No one knows when disaster will strike. That’s one of the most jarring parts of any emergency: the sudden unexpectedness of it. Unfortunately, hurricanes, earthquakes and other disasters manufactured by mankind or Mother Nature hurdle people into various states of distress every year.
When a tragedy happens, the people in the midst of it hope for rescue. They look to firefighters, rescue workers and other trained professionals for guidance and survival. These people are tasked with managing the situation, getting it under control and helping as many people as possible. Regardless of how off-guard these people were caught, they need to be ready.
Knowing just what to do and when is an important skill that rescue workers need to develop, and practice makes perfect. But how do you hone these skills if they are only used in the face of extreme danger?
Preparing for the Worst
Disaster City was the answer to this necessary training challenge. Popular Science reported that Disaster City is the invention of G. Kemble Bennett, who at the time was the dean of engineering at Texas A&M University. After the bombing in Oklahoma City in 1995, it was clear to Bennett that tragedies needed to be prepared for. But there wasn’t a proper training ground that truly felt like the real thing. CNN reported it was this bombing, as well as the 1993 World Trade Center bombing, that inspired him to develop the set.
This is important. Rescue workers need to be prepared for the worst, but that will only happen if everything looks like it is the worst. Disaster City was designed based on the aftermath of real-life disasters, like earthquakes and bombings. Rubble, smashed cars and collapsed buildings can be seen throughout the training area.
But as anyone who has survived or helped out during a tragedy knows, it’s not just the smashed cement and steel that make a disaster zone frightening. It’s also the people, who are burnt and bleeding and buried. That’s why Disaster City employs makeup artists to make everything seem real. The artists apply Halloween blood, torn clothing and even pieces of chicken and turkey bones and rebar to volunteers.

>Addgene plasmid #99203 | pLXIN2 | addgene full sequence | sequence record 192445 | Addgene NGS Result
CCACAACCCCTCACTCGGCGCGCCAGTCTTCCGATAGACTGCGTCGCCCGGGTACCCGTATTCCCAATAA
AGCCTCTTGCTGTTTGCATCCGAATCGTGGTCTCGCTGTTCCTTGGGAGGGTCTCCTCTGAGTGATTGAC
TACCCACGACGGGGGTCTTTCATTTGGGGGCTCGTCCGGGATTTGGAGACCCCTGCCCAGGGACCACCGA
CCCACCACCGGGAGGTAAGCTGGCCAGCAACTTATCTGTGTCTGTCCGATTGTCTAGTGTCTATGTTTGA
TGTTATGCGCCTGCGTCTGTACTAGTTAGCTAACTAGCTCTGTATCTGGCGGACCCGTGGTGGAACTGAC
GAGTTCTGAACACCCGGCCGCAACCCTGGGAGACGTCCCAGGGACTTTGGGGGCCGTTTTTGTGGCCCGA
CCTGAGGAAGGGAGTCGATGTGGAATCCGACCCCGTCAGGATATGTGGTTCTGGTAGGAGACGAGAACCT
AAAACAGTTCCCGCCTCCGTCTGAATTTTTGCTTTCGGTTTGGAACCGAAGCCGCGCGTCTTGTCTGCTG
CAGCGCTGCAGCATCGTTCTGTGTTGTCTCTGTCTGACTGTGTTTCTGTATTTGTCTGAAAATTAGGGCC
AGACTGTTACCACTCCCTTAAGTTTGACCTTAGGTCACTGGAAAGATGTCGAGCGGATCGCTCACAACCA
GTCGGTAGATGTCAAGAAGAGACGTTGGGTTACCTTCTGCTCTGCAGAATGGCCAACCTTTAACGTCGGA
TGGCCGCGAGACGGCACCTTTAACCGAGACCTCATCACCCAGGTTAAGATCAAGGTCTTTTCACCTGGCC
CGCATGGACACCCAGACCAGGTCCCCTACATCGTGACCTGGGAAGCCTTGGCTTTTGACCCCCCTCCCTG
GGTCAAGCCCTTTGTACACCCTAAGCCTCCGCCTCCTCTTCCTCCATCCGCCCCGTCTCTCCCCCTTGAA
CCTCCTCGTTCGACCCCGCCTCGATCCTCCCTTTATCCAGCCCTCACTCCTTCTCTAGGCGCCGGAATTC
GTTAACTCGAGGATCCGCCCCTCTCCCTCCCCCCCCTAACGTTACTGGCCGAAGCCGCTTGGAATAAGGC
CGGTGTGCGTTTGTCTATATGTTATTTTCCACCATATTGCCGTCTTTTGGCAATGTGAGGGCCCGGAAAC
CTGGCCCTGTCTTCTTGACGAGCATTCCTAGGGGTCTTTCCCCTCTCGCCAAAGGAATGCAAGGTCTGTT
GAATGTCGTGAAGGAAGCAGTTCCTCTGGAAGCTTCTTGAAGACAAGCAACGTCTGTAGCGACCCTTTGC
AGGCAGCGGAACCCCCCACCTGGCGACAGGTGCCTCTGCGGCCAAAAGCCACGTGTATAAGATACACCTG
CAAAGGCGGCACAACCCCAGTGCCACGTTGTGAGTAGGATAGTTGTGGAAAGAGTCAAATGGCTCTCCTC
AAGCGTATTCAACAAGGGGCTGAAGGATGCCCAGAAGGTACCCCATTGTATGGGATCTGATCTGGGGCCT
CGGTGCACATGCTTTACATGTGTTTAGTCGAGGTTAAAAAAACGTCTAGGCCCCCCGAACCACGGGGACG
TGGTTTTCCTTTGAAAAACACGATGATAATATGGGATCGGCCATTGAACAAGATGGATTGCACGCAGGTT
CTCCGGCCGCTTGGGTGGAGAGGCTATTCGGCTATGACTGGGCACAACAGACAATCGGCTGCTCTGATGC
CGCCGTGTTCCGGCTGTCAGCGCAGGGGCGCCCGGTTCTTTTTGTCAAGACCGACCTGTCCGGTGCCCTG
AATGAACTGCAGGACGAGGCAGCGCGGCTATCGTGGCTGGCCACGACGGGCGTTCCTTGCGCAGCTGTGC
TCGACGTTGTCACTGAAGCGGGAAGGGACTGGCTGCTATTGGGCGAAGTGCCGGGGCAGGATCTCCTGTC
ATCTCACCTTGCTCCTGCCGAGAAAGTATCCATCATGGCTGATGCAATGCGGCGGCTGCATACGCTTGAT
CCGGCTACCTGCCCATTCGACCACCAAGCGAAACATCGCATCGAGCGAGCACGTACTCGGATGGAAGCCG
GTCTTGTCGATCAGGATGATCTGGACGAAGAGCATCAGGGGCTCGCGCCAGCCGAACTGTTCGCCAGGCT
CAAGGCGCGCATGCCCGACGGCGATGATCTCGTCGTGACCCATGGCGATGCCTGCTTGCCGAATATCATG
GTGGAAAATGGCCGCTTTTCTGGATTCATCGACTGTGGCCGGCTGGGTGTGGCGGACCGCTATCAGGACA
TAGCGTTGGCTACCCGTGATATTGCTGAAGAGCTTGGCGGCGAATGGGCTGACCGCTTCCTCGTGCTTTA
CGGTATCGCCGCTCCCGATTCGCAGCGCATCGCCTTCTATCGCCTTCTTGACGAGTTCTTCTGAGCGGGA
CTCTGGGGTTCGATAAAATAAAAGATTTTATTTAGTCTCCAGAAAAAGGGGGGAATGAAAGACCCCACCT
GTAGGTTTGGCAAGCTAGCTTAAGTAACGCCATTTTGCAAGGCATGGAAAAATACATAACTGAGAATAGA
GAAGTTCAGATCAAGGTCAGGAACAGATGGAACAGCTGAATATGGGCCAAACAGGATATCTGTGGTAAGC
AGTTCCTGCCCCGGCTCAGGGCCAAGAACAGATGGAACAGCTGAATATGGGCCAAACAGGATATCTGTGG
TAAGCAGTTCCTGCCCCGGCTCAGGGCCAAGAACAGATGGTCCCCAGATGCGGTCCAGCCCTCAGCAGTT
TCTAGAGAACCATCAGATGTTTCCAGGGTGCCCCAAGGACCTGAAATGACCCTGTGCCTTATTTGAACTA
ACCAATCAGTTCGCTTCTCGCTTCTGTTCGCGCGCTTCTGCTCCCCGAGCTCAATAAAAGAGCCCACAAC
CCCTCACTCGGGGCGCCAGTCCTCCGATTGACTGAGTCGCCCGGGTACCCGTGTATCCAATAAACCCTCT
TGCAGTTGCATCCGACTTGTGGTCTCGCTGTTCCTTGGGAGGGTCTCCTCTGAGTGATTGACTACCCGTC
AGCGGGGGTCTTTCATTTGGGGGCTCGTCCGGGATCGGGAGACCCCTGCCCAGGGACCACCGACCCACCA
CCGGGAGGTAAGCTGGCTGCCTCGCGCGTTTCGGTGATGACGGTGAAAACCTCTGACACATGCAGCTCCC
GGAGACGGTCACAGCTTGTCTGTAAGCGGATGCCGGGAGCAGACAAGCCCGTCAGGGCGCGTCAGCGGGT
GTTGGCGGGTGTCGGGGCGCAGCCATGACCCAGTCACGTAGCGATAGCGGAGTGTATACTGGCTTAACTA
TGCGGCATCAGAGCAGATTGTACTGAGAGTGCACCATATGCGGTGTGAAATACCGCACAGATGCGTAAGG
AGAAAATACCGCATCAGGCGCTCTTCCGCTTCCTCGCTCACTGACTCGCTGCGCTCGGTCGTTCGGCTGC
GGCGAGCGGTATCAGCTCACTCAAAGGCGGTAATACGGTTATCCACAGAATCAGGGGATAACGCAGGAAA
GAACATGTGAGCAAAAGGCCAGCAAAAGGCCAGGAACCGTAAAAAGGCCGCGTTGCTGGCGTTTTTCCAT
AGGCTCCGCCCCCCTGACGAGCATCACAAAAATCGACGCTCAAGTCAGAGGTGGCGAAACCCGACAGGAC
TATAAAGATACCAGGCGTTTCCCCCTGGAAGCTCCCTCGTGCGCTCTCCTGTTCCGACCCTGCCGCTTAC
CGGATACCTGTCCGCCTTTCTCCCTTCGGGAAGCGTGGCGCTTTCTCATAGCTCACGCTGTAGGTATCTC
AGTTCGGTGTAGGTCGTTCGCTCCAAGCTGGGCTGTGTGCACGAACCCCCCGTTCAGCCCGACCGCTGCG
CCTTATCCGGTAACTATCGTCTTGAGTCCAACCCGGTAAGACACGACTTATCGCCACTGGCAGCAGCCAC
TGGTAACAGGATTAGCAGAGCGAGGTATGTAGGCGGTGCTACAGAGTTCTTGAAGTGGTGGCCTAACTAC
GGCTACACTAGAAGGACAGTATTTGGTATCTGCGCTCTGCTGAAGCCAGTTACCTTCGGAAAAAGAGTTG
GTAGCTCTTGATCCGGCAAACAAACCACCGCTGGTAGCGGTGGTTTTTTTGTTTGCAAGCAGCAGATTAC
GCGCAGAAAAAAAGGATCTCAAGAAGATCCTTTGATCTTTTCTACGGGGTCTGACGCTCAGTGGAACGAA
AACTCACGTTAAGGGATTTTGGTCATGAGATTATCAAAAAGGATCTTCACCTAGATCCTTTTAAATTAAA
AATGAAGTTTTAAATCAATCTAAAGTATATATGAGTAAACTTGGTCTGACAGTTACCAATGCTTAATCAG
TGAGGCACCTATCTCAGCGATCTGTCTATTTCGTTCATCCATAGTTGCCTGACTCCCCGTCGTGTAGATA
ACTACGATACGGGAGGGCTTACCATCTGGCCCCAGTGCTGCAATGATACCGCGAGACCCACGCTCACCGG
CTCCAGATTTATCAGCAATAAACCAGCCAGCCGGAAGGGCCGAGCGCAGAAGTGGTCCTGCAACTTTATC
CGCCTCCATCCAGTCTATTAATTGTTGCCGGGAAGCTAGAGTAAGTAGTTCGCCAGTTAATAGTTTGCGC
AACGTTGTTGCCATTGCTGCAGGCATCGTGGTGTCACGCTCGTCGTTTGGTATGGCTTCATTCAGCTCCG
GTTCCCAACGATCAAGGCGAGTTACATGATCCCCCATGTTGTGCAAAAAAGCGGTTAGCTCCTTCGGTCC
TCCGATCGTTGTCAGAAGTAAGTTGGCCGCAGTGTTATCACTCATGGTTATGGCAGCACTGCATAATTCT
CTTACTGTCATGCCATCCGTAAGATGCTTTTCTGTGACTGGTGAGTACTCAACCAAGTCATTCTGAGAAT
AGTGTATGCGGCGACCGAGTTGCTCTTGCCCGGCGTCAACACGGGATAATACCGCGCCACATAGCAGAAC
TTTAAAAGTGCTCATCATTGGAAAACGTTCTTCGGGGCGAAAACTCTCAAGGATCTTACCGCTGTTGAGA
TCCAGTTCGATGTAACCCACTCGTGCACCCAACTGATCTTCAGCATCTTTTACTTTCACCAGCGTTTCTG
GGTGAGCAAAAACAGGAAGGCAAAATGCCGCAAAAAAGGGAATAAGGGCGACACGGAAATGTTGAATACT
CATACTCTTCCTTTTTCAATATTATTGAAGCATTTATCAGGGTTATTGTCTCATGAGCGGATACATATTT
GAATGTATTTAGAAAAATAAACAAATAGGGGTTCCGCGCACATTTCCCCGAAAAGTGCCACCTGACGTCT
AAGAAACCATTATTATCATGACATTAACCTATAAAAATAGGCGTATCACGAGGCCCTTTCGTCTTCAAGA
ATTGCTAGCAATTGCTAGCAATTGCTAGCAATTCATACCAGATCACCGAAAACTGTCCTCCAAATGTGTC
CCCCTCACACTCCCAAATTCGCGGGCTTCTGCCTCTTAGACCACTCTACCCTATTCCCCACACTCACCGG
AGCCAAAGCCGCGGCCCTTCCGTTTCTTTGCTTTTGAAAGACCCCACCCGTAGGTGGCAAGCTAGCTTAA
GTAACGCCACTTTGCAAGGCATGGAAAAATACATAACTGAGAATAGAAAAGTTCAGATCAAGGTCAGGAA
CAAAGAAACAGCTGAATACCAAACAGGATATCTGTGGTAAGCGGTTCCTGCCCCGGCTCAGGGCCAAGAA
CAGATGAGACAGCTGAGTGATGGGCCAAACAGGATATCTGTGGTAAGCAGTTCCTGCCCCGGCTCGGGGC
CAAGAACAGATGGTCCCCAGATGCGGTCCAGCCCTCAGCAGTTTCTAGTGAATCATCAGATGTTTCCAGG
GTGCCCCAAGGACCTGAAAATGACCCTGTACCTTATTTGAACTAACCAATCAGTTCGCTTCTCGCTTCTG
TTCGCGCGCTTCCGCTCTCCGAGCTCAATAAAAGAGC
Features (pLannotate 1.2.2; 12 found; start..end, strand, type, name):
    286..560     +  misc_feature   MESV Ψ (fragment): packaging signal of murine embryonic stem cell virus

A Training Attraction
The accuracy of the set has brought people from all over the globe to learn techniques and strategies for coping with unexpected and horrendous situations. CNN explained that many teams meet up to train here and experienced a noticeable difference when the time came to address a real-life situation.
One person who has trained at Disaster City was a member of the London Fire Brigade in 2005. Brian Freeman visited the simulation area in 2003 and 2004. He said he applied the things he learned during these exercises when central London was bombed by four terrorists.
“We would not have had the expertise if not for Disaster City,” Freeman said, according to CNN.
Disaster City has helped rescue workers improve their skills and learn new ones that could be applied in high-intensity situations. This training ground and those that are modeled after it save lives. But it wouldn’t be this effective if it hadn’t been well-thought out. From the damage and dust to the makeup and volunteer “victims,” it looks and feels incredibly real.
Building the set wasn’t easy. Popular Science reported the whole thing cost roughly $100 million. The equipment that went into creating it isn’t the typical equipment a construction project usually requires – such as crashed school buses and smashed storm shelters. Even today, after Disaster City has been built and is internationally regarded as a highly effective training experience, there remain storage needs. Makeup, props, equipment and more are all essential.
Training simulation areas like Disaster City can benefit from the storage capacities of Mobile Mini’s steel storage containers. They are strong and sturdy enough to protect their contents during inclement weather or against vandals. They come in multiple sizes, so it’s easy to store large pieces of equipment or boxes of Meals Ready to Eat.